Gabriel Malor sent this my way, with the note: “very cool!”
An iPhone app aimed at helping Catholics through confession and encouraging lapsed followers back to the faith has been sanctioned by the Catholic Church in the United States.
Well, no, that’s an extremely misleading headline and lede. The “Catholic Church” has not approved the app; Bishop Kevin Rhoades, of the Diocese of Fort Wayne in Indiana, has given his imprimatur, though. The app, which was designed by two priests, Father Thomas Weinandy of the USCCB, and Father Dan Scheidt, a pastor from Mishawaka, Indiana.
Confession: A Roman Catholic app, thought to be the first to be approved by a church authority, walks Catholics through the sacrament and contains what the company behind the program describes as a “personalized examination of conscience for each user”.
“Our desire is to invite Catholics to engage in their faith through digital technology,” said Patrick Leinen of the three-man company Little iApps, based in South Bend, Indiana.
“Taking to heart Pope Benedict XVI’s message from last years’ World Communications Address, our goal with this project is to offer a digital application that is truly ‘new media at the service of the word.”
The app is not designed to replace going to confession but to help Catholics through the act, which generally involves admitting sins to a priest in a confessional booth. Catholics still must go to a priest for absolution.
Leinen said the app has already aided one man in returning to the sacrament after 20 years.
On the surface it sure does seem pretty cool, and hey, I’m with the Pope – interactive and alternative media and gadgetry, when it can be used to teach, evangelize and serve – it’s great.
But this one worries me a little. I like the idea of someone being able to access information about confession, and even that users can be guided through an examination of conscience and encouraged to avail themselves of the sacrament.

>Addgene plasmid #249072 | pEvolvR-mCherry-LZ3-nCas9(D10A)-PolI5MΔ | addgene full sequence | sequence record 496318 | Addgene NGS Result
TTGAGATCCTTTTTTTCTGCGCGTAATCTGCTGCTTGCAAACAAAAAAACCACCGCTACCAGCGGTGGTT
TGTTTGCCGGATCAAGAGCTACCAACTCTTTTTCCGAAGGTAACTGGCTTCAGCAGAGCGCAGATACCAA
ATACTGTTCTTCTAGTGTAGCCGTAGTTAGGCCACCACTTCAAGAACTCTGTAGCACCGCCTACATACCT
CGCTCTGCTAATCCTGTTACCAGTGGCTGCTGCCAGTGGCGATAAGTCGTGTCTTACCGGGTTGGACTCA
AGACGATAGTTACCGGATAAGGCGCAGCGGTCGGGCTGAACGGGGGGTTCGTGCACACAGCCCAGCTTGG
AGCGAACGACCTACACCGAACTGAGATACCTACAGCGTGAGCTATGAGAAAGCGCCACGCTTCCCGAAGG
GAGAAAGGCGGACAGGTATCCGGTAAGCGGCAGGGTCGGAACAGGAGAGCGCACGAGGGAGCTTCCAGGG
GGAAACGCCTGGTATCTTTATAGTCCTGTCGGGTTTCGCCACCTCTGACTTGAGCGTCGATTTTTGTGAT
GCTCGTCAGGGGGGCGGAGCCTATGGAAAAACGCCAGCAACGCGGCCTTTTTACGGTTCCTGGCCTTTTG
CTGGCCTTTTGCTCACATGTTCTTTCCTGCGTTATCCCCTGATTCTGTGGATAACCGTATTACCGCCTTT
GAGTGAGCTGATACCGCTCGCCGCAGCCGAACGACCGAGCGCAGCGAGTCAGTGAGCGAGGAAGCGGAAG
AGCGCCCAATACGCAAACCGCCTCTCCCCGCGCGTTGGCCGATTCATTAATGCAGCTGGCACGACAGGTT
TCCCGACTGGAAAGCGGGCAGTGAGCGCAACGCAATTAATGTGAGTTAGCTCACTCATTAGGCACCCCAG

My fear, though is that rather than encourage people into the confessional, the app will make it seem unnecessary . Regardless of how many times the app-writers insist that the thing is not meant to “replace” confession, our natures tend to choose the path of least resistance. It is not inconceivable (in fact, it is quite conceivable) that for a Catholic who has been away from confession for a while — one who perhaps has forgotten the powerful psychological and spiritual cleansing effect of speaking one’s sins aloud, or has never understood the value of the graces the sacrament imparts — the app may very well end up feeling like the convenient “middle ground” between not going to confession or going with reluctance.
For Catholics who are poorly catechized, poorly trained in the faith, this app seems to me to be one of those irresistible shiny objects that, when grabbed, proves to be a double-edged sword.
Not trusting my own instincts, I asked a couple of young men — both techno-crazed young Catholics neither of whom are “devout” or have been to confession in a couple of years — what they thought of the app, and whether my concerns were baseless. One liked the idea of an app that could help you get a real sense of where you’re failing but said he would never use the app precisely because of the potential for self-deception: “the temptation to call it a done deal and not bother going to confession would be huge.” The app could effectively put the last nail in the confession coffin, he thought.
The second fellow first asked me if the church had approved it, and when I told him a bishop had, thought about it for a minute and decided that he disliked the whole idea of the app. “I haven’t been to confession since I was a kid,” he said. “if I used the app and took an inventory of myself like that, it might scare me away completely.”
Or, of course, it might put the force and depths of your failures before you and inspire you to seek out the sacrament. Sigh. Clearly, I am torn.
As the King said, “is a puzzlement.” What do you think?
UPDATE I: Father Z has a very good examination of the app, including pictures. He says:
All in all, it is useful. But there are flaws.
In a next version, I think the very first thing that the user should see is a message that this is NOT a substitute for confession. This is only a tool to help make a good confession. [...] The app is good, but needs some additions in order to be very good.